President Donald Trump signed an executive order to expand broadband internet in rural communities during his speech at the American Farm Bureau Association's convention in Nashville, which has local farmers excited for future opportunities.
Since then, Charlie Hancock and his family have been excited about the potential for high speed internet access they haven't had before. Hancock has lived in Bumpus Mills, Tennessee, in Stewart County, his whole life. The county has a high percentage of people who do not have access to affordable high speed internet.
“Somebody might send us an email, we might get it the next day," said Hancock. "Or we might send a response and they may not get it till hours later.”
At the Hancock home, they do have satellite internet. However, it's spotty and slow compared to broadband speeds, Hancock said.
"Yes, we’ve all got cell phones and then we have to go to certain spots to get service," said Hancock. Then we don’t get the internet through the phone, because there’s not enough service out here and towers are not close enough. It’s very restrictive.”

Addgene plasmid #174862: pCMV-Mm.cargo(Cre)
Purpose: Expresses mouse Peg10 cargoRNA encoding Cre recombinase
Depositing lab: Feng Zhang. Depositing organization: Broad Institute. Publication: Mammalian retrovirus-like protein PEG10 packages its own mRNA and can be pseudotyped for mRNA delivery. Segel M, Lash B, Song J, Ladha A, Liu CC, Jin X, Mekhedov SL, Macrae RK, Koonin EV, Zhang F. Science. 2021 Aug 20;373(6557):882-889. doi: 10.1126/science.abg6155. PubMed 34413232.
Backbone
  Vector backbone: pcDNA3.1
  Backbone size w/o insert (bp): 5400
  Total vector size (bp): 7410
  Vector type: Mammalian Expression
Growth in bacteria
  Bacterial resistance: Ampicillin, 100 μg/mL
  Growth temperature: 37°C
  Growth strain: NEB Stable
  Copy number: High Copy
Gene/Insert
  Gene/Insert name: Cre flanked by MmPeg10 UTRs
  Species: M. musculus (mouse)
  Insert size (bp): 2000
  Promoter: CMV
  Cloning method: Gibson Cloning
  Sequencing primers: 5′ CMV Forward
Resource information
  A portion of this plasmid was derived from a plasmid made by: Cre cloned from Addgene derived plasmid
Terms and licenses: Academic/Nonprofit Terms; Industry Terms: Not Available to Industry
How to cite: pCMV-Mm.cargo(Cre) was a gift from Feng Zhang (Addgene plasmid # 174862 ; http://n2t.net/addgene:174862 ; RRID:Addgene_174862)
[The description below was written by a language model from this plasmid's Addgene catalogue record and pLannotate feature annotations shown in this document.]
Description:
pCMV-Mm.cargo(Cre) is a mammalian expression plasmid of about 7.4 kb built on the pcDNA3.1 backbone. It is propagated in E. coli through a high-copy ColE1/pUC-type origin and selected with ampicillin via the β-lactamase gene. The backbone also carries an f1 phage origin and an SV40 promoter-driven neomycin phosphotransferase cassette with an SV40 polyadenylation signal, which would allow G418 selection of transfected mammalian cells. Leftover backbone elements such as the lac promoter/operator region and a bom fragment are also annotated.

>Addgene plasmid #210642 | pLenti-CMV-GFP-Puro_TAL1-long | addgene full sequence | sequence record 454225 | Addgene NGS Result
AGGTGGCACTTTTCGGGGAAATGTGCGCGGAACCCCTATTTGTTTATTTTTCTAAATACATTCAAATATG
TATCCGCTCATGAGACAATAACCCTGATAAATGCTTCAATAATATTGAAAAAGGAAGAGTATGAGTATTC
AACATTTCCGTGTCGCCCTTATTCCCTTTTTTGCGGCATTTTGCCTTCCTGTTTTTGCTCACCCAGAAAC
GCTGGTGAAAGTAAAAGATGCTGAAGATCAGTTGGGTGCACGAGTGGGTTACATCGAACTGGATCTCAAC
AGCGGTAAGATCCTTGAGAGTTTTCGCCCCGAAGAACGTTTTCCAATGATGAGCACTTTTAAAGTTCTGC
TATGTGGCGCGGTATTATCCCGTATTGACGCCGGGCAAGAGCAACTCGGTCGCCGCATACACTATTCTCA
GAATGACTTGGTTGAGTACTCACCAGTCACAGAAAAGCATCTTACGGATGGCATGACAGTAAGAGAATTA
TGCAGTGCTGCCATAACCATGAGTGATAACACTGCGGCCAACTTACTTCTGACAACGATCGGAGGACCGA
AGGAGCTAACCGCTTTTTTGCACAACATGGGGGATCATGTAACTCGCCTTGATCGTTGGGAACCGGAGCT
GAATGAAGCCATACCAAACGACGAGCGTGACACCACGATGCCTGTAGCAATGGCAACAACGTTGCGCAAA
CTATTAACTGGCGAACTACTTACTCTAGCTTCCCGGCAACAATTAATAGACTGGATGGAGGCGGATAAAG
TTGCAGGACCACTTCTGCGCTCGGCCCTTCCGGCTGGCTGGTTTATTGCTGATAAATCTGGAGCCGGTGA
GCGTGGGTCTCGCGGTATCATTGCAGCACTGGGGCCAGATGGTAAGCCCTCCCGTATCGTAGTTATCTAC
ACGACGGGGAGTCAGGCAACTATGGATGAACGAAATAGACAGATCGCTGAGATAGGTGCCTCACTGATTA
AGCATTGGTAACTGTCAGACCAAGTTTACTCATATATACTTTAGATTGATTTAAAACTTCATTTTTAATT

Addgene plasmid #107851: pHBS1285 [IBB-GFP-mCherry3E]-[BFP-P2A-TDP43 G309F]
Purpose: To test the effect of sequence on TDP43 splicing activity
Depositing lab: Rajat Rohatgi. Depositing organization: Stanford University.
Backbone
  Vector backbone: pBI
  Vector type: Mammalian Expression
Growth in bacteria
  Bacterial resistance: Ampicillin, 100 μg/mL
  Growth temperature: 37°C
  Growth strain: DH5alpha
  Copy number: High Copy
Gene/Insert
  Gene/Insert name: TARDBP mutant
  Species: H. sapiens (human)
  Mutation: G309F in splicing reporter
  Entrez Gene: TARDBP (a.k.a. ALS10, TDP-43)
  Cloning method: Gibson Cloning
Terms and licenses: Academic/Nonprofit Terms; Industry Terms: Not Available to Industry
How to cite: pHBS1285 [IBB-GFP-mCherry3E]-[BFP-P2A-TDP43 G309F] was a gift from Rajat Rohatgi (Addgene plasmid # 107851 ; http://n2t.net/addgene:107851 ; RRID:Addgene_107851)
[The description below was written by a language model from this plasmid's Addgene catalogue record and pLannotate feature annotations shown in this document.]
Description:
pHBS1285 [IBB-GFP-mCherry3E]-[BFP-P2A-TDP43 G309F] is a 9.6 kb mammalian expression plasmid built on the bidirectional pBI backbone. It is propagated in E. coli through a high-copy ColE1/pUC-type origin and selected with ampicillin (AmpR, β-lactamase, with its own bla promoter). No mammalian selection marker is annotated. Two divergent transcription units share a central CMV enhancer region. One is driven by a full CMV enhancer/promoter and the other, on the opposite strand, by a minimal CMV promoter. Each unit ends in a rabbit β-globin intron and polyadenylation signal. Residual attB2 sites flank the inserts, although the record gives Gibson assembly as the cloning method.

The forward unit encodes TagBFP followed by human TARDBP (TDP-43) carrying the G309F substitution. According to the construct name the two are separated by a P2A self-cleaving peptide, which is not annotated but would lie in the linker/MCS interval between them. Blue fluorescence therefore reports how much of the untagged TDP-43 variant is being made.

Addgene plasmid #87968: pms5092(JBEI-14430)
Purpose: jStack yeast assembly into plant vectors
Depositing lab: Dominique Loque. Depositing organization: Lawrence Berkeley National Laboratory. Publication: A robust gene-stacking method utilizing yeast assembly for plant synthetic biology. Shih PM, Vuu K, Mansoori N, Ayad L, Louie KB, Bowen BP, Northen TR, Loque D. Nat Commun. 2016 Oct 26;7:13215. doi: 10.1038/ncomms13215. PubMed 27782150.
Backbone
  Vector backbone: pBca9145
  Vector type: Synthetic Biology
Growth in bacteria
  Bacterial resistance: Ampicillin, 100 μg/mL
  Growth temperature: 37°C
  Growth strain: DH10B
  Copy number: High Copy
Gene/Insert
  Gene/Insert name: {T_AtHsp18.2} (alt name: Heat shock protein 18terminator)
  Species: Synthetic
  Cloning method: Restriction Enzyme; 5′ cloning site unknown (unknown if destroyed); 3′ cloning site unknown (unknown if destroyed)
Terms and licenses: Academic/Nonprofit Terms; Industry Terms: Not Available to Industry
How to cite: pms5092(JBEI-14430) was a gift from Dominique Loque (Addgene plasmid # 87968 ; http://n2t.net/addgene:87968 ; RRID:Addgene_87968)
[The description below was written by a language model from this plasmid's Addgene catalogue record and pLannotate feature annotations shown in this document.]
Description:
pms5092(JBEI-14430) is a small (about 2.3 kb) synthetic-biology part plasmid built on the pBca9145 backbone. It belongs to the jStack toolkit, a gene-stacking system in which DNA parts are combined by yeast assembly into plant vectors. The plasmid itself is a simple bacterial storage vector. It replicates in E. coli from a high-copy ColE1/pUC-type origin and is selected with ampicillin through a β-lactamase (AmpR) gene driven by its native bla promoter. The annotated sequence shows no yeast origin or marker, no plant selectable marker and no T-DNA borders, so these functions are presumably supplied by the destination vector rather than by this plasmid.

Farmers can use internet to buy supplies and even livestock. Hancock has a herd of Black Angus Cattle that he said he first found videos of online. He said having broadband would make maintaining his business much easier.
Hancock also said he's tried to contact cable companies to connect to lines right out front of his home. However, the price to connect and maintain the connection was too high for him to handle.
“$350 a month on a five year contract but that would include phone and TV," said Hancock. "That’s what they would have to have before they could connect us to the cable that runs by our house.”
Hancock's three daughters know the difference between the levels of internet well. His youngest, Emily is a broadcast journalism major at Murray State University. An older sister, Kayla, is a nurse in Paducah. Both young women have high speed internet and pay a fraction of the cost of their parents.
“You just can’t on the internet and spend two or three hours here. It might be for a few minutes, but it’s not a long term," said Kayla about the connection growing up in Bumpus Mills.
While the two girls said it's nice to disconnect, it puts their family in a strange position.
“I have to finish my assignments before I come home on the weekends or I have to leave early because we don’t have the resource here for me to do my work,” said Emily.
Kayla and Emily both believe high speed broadband could make progress in their rural community in a year. Though, it's unclear when President Trump's executive order might make an impact there.
"Hopefully something will happen,” said Hancock.